SURGING corn prices globally have helped lift wheat values up in their slipstream.
And, in spite of Australia having some of the cheapest wheat in the world, the big global rises, spurred by declining stocks and concerns about the South American corn crop, the gains mean farmers are faced with new crop wheat prices above $325 a tonne delivered port.
This can translate to a farmgate price in excess of $300/t in some cases, which is at right near the peak of price levels for non-drought years in Australia.
And market advisors have suggested it was worth growers taking a look at the current values and potentially locking in a small percentage of their expected 2021-22 crop.
"We'd suggest it would be prudent to have a look at pricing at least a small percentage of your new crop," said Market Check head of strategy Nick Crundall.
"Given world fundamentals there is still the chance for further price rises if things do go wrong during the northern hemisphere summer, but based on the costs of production here if the lowest price parcel you were selling was around $315/t port then you'd be doing pretty well," Mr Crundall said.
"We see it as a great way to take some risk off the table, it wouldn't be a big portion of the crop, say 10 per cent of your minimum production estimates, but especially for those with a bit of moisture in the profile and some confidence about the year ahead its worth a look."
He said he was advising clients to participate via a hedging strategy, mainly focusing using international markets, rather than straight forward physical contracts with their associated production risk.
Nick Carracher, chief executive with Lachstock Consulting, said corn was leading the charge in terms of international price gains.
"Corn really is the catalyst for the broad based strength we are seeing, we've seen the massive Chinese purchases, where they bought seven million tonnes in a week and the market is wary of that," Mr Carracher said.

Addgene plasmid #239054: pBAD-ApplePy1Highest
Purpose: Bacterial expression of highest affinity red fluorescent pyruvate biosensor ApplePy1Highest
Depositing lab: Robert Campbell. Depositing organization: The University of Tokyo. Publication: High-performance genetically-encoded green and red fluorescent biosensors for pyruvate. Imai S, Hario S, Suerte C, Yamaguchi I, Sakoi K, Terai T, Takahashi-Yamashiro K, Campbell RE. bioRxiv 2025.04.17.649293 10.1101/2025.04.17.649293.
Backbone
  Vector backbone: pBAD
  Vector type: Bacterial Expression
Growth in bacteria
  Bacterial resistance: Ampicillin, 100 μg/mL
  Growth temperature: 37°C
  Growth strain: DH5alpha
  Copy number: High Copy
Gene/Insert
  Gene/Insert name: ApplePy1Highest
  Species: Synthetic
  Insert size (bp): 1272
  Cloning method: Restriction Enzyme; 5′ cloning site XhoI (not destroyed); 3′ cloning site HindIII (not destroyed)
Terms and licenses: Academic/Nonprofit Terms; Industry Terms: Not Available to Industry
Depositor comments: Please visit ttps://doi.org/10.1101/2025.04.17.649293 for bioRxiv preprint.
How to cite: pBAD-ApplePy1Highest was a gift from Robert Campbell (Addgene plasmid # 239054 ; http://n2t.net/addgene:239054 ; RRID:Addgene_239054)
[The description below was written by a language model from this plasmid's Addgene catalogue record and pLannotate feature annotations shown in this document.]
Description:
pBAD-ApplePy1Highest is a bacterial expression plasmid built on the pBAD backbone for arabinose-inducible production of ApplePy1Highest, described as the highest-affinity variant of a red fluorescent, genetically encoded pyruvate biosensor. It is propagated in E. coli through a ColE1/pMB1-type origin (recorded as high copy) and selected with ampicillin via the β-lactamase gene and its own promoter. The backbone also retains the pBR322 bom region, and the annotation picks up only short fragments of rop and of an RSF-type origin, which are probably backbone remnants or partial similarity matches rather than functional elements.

"The actual crops in the ground don't look that bad at present but the balance sheet is relatively tight and you have to price some risk premium into the market," he said.
Mr Carracher said much of the world's wheat crops actually were in reasonable condition.
"There is some dryness in parts of the US wheat belt, but it is not disastrous and other parts of the world look good, Russia, in fact, looks spectacular," he said.
Mr Crundall agreed.
"The Brazilian safrinha (secondary) corn crop is in strife and looking at the rainfall records there is probably only about a one in twelve chance of it receiving the rain it needs as we head into their dry season but for wheat it is quite good, the Black Sea looks like it will bounce back and even the EU is catching up."
He said Australian wheat exporters would have a range of potential buyers for their product at current pricing levels.
"We're a very cheap exporter of grain in the world market at present and that may see Aussie wheat heading to destinations it hasn't gone for some time."
He said wheat was replacing corn in feed rations in parts of the world due to the inverse in price with corn values sky-rocketing. Corn is normally cheaper than wheat.
"There are good prices on offer for farmers but it is not because of a local drought-based premium raising basis levels which is good for the industry."
Mr Carracher said things looked good for the export wheat sector but said export logistics continued to pose problems.
"Issues with ship and container availability are a problem to keep monitoring, you have to look at the potential for delays," he said.